A senior medic has called for the government to put “substance before soundbite” when it comes to the realities of the effects of COVID-19 on the NHS.
Dr Nick Scriven, immediate past president of the Society for Acute Medicine, said despite regular references to creating “spare“ capacity, this was far from an accurate reflection and distracted from the “worrying” long-term picture.
“Only a week ago the health secretary stated confidently he has always ensured NHS capacity has met demand but that is quite frankly an absurd manipulation of the truth,” he said.
“This type of spin won’t wash as, to be clear, the so-called “capacity“ being described of late has only been made possible because hospitals have adapted to the pandemic and because seriously unwell people have not been seeking medical care.
“However, what the reality means is that thousands of planned procedures and appointments have been delayed, while those who have not sought urgent care will be attending hospitals in much worse conditions – so there are consequences.
“The utopia of an NHS that has bundles of spare capacity and can cope with anything is a fallacy and to use the pandemic as an opportunity to claim demand has always been met is frankly outrageous.”
Dr Scriven said there was growing concern about the pressures on hospitals and staff when non-COVID activity begins to return and COVID patients continue to be cared for by staff who were already stretched long before the pandemic.
“As the number of non-COVID patients slowly increases it will strain hospitals who will still need to maintain separate areas for COVID and non-COVID to ensure minimal chance of infection in hospitals and that also means stress on staffing levels which are already stretched.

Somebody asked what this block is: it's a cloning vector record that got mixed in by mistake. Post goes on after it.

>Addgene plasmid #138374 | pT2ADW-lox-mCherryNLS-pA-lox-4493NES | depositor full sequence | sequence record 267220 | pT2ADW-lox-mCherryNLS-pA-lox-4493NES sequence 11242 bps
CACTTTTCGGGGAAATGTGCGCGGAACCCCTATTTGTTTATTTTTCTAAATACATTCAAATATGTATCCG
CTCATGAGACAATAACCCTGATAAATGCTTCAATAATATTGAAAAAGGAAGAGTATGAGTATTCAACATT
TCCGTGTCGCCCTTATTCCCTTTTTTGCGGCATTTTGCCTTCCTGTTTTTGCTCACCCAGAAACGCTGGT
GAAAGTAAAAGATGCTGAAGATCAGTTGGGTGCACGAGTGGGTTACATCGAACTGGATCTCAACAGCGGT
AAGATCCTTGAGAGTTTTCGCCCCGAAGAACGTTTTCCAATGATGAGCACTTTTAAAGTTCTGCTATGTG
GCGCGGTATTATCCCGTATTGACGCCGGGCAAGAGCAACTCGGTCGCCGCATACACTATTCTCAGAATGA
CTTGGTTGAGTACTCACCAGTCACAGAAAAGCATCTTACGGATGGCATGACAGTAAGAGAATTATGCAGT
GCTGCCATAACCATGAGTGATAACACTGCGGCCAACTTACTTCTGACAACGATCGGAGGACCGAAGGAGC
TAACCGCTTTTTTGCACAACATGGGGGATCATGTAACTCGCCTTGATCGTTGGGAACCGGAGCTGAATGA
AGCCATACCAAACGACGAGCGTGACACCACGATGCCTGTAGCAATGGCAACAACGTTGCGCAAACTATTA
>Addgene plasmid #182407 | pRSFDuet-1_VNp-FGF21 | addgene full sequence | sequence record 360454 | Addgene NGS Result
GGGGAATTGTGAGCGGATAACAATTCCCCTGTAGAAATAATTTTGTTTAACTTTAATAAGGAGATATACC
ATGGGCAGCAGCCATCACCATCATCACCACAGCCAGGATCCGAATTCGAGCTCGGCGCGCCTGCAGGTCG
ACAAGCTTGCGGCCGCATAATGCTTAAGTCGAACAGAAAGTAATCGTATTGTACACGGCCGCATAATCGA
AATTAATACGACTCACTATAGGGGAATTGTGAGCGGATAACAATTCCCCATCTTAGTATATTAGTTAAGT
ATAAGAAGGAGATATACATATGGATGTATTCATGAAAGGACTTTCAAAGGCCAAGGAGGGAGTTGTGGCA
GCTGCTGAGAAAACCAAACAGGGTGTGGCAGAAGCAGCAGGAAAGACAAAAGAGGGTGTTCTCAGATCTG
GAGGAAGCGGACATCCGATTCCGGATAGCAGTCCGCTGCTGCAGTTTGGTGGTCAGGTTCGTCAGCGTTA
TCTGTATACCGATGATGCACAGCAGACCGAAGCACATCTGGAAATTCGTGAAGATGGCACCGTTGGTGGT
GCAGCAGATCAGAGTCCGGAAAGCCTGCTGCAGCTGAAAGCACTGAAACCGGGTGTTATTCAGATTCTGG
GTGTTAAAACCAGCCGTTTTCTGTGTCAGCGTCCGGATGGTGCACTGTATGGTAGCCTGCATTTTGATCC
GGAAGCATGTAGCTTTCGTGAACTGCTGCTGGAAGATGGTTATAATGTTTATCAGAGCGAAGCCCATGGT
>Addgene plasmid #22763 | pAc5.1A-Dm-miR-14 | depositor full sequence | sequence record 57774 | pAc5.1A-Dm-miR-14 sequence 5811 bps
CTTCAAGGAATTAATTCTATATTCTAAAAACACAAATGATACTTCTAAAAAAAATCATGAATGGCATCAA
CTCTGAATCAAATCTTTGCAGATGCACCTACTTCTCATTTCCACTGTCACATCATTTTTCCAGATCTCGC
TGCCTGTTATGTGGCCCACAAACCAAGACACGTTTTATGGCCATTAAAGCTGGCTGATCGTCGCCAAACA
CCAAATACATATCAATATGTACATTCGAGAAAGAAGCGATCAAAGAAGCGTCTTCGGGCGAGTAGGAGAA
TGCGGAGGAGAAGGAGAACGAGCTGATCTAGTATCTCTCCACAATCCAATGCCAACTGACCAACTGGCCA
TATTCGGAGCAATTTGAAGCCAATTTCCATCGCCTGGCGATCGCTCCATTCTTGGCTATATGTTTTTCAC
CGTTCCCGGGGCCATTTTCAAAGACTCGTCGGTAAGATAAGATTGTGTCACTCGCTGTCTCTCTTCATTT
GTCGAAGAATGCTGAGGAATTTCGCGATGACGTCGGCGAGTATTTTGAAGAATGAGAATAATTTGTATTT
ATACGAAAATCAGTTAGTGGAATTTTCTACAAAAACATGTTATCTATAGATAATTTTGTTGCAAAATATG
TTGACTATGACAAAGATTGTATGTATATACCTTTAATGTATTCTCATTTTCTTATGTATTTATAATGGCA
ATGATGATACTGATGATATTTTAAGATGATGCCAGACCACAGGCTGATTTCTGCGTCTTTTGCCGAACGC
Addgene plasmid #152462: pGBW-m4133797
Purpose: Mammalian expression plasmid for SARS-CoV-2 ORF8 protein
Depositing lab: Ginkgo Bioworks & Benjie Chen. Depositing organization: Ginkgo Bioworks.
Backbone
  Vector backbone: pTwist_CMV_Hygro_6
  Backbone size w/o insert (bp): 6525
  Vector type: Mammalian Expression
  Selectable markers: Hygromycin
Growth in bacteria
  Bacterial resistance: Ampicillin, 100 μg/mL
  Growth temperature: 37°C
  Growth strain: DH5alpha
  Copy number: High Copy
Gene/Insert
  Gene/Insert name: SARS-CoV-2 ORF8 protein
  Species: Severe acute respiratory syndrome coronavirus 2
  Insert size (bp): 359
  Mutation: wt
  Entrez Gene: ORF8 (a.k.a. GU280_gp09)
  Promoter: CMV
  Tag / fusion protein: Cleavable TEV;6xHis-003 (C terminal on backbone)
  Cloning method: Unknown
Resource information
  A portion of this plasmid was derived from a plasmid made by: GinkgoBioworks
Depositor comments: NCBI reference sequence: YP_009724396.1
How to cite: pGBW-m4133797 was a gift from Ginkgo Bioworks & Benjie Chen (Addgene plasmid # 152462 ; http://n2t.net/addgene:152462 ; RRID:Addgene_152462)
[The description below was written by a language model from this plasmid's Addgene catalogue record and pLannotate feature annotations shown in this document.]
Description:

”One of my main concerns is staff resilience. People have now been working outside their usual work patterns or outside their normal hours – often with highly disruptive working hours – for more than a month.
“If or when we get either the second wave of COVID and/or a surge in poorly people with other health needs who have so far tried to avoid coming to hospitals, staff will have little reserves unless we see far better staff wellbeing management from the top.”
Dr Scriven said that it was not appropriate or fair to “insult people’s intelligence” by making “misleading claims” about the ability of the NHS to manage demand.
“Ultimately, despite what rhetoric we hear from the Secretary of State or other ministers or attempts to divert public attention, the pandemic does not wipe out the history books.
“The issues that existed long before COVID – chronic underfunding, a crisis in social care, 40,000 nursing vacancies, 10,000 consultant vacancies – are all still present.
“What we need is to see is government facing up to the realities of this and delivering comprehensive plans of how it expects to see the NHS manage the return of planned care alongside ongoing COVID presentations combined with pre-existing dilemmas that they’ve still yet to resolve.”